I’ve always enjoyed Googling “Thanksgiving wine pairings” to see what comes up. Often the articles open with quotes about how hard it is to choose the right wines for Thanksgiving dinner.
Here are a few:
“Picking wines for Thanksgiving is never an easy task. How do you choose something that will go nicely with sweet potatoes, cranberry sauces, turkey, stuffing, and the whole medley of other dishes that end up at the Thanksgiving feast?” – Vogue
“The American Thanksgiving table is full of all of these paradoxical flavors: the sweet-tart cranberries, roasted turkey, vegetables, and stuffing. It can make wine pairing a real chore.” – SplendidTable.org
“The devil, as they say, is in the details. In this case, wine pairings are complicated by delicious side dishes, type of stuffing or dressing, the gravy and all the trimmings that make Thanksgiving family traditions unique.” – Wines.com
Then the one that sums it all up….
“If your Thanksgiving plans are already causing you anxiety … then don’t Google the phrase ‘best wine pairings thanksgiving.’ Bet on every post beginning with how tough it is to marry all the flavors of a holiday table with one or two wines.” – San Diego Tribune
The solutions to this issue crack me up too! Several suggested that because the challenge of the pairing is due to the wide range of flavors of food on the table, that the best approach is to serve several types of wine. Throw a bunch at the wall and see if something sticks! The problem with that approach is that few people eat Thanksgiving dinner one side dish at a time. An even funnier solution was to just not worry about it. “Hey, it’s a party, relax!” or “Don’t worry too much about what type of wine to serve, just make sure you have plenty!”
Now don’t get me wrong, I am not a wine-hater. In face there are very few drinks with an ABV at which I’ll turn up my nose. If I’m having a juicy sirloin I’m just as likely to be sipping on a Malbec or Cab as a Stout or Brown ale. I also spend a couple hours almost every Sunday afternoon at my favorite wine café tasting and learning about their newest offering. But I just don’t understand why (to quote beer and food guru Garrett Oliver”) people “try to force wine where it doesn’t go.”
Beer, quite simply, has a few tools in its box that wine does not: caramelization, hops/bitterness and carbonation. These all make it the perfect complement to the range of flavors you’ll find on your table next Thursday.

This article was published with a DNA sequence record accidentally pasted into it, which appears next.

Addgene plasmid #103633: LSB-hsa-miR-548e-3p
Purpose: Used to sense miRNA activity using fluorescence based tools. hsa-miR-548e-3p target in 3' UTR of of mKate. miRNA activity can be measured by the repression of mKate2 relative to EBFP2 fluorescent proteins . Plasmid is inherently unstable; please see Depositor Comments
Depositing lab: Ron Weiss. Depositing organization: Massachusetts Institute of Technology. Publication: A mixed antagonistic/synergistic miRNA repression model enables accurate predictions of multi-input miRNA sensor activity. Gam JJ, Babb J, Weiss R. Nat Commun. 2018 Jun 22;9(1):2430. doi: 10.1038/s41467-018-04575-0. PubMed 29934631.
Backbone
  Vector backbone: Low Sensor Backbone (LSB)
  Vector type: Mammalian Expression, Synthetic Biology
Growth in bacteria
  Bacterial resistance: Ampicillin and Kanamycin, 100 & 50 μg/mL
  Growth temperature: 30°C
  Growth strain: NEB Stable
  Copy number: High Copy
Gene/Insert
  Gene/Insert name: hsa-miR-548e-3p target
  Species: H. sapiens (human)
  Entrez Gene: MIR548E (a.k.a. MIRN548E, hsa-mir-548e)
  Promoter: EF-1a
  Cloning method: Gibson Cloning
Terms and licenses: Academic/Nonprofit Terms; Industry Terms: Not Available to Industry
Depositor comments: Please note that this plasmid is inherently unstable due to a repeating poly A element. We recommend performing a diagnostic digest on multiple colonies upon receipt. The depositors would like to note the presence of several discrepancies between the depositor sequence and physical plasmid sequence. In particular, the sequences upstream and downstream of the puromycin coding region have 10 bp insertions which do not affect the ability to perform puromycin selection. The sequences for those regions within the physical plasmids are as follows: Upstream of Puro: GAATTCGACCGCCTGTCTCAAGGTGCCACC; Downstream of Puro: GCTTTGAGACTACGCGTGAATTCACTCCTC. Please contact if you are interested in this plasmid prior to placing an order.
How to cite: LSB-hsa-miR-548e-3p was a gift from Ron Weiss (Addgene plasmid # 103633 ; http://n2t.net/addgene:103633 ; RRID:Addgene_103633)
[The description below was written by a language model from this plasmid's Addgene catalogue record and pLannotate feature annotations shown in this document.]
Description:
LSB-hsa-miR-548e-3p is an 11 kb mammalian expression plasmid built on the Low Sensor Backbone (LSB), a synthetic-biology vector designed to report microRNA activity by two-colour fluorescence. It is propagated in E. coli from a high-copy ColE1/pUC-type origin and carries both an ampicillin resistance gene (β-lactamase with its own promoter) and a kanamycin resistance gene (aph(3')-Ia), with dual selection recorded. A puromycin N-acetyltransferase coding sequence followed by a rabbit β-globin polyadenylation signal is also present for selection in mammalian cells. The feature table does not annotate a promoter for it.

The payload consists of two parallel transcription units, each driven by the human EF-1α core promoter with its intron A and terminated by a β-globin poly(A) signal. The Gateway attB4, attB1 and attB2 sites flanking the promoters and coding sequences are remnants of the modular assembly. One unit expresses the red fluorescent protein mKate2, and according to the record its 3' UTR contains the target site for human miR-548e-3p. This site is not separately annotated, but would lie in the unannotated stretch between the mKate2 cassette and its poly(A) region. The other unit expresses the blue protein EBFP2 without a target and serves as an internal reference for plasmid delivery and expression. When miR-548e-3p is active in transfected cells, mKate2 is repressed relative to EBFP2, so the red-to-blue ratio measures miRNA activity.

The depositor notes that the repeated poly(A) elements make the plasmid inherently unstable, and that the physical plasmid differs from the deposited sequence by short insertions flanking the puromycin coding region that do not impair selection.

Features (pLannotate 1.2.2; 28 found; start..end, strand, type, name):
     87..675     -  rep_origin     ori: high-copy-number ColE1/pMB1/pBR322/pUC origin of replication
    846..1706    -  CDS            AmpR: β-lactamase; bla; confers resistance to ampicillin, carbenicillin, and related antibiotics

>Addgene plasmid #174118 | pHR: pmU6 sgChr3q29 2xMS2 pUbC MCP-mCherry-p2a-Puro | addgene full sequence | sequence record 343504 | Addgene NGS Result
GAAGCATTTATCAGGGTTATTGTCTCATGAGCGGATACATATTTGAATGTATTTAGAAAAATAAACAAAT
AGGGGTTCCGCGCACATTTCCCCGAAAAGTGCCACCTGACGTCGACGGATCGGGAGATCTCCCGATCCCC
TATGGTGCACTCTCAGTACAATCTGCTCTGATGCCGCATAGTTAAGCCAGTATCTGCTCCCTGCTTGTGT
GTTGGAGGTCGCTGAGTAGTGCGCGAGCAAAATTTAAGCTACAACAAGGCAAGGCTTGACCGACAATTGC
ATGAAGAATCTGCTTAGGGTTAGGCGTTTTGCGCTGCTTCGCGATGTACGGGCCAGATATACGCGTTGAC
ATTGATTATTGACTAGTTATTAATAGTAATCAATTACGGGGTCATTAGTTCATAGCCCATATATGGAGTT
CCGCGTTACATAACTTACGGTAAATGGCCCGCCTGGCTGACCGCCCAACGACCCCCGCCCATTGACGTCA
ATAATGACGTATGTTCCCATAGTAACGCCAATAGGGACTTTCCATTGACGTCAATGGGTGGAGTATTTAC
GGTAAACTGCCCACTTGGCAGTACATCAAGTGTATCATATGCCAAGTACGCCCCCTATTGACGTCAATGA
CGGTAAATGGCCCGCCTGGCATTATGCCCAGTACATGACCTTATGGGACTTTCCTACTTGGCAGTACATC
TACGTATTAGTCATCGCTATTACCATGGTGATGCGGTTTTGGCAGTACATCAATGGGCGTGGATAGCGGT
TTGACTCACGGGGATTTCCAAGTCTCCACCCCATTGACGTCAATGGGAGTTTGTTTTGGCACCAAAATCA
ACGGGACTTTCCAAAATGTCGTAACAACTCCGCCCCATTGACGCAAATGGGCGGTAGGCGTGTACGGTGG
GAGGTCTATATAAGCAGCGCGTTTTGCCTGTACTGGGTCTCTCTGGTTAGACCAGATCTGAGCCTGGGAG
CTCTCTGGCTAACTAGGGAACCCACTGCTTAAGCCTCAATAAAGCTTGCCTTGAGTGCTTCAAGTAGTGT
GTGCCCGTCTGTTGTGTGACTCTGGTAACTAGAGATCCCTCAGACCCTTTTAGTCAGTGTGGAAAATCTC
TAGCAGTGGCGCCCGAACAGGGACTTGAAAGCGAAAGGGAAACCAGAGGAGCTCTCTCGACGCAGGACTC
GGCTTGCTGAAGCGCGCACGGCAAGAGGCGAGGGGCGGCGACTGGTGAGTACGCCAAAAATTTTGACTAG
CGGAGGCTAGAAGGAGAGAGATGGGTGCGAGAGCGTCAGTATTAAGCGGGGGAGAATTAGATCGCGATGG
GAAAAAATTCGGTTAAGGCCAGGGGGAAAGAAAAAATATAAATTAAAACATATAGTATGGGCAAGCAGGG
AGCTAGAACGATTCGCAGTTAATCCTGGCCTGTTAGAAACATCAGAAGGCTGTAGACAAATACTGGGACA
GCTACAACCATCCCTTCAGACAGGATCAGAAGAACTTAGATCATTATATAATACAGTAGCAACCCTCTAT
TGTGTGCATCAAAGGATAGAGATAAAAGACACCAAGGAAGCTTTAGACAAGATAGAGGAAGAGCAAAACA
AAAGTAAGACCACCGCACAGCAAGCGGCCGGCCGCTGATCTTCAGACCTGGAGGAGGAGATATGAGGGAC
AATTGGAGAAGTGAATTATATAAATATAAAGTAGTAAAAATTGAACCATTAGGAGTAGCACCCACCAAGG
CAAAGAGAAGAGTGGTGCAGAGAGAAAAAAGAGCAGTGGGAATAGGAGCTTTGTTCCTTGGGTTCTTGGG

Part of the process of making beer involves roasting malt and boiling sugars, both of which can create all kinds of caramelized and roasted flavors. There’s a reason we roast our turkeys instead of microwave them. We love the caramelized flavors on a perfectly-browned skin. The roasted and caramelized notes often found in beer pair wonderfully with that crispy skin, char on roasted vegetables or toasted notes of the pie crust.
Bitterness and hop character are another advantage that beer brings to the table. Bitterness in hops can provide a refreshing contrast to the sweetness of sweet potatoes or dark meat, but it can also compliment the bitter flavors in cruciferous vegetables, like Brussels Sprouts. The spicy, piney notes marry nicely with herbs like rosemary and citrusy hops are a wonderful pairing with the sweet and tart character of cranberry sauce.
Carbonation is very good at scrubbing away pallet-dulling richness and getting your palate ready for the next bite. Read one of those wine articles I mentioned and they’ll always suggest a Champagne or Prosecco. Fortunately, all beer is carbonated!
Here’s what’s likely to be on my table for Thanksgiving:
Vienna Lager – The Munich and caramel malts in this beer have a mild sweetness and toasted character that seamlessly pairs with browned meats, but it’s got just enough bitterness to be refreshing. The subtle but spicy Czech hops are a great compliment to the herbs likely to be on your turkey or in your green beans. If you’re looking to take the edge off dealing with your crazy relatives, Vienna’s big brother Oktoberfest will pair just as nicely but with a little more… relaxation.
India Pale Ale – I’d suggest one that is amber in color with some malt backbone as opposed to a bone-dry west coast variety. The balance of sweet and bitter will allow it to work with just about anything on the table and the hops will stand up to those Brussels!
Belgian Dubbel – Dubbels are surprisingly dry for their color and the amount of chocolate and caramel character they bring. That dryness will keep them refreshing while the sweet undertones will work with the sweeter dishes on the table. And all the while, the dark fruit and spicy characters from the Belgian yeast just scream “HOLIDAYS!”
American Brown Ale – Bigger and hoppier than the Vienna but with more roasted and caramel notes than an IPA. A really nice blend of sweetness and bitterness, caramelization and spiciness. Sounds like Thanksgiving doesn’t it? If you can’t come across one, 3 parts Orehouse IPA and 1 part Pig Iron Porter does the trick.
Pig Iron Porter- Any dessert you’ll find at Thanksgiving. ‘nuff said.
So sip on that wine as you greet your guests, enjoy a glass of port or Madeira before bed. But don’t make Thanksgiving dinner more stressful for yourself than it already is!
With 15 locations in Pennsylvania, Delaware, New Jersey and South Carolina, there's an Iron Hill Brewery & Restaurant near you. Each brewery/restaurant has their own craft kitchen and scratch brewery, allowing individual chefs and brewers the creativity to pair the freshest ingredients with the highest quality grains and hops. Monthly releases vary by location, so scout our beers on tap and visit us soon.
This article was contributed by Chris LaPierre. Chris is a Senior Head Brewer at Iron Hill.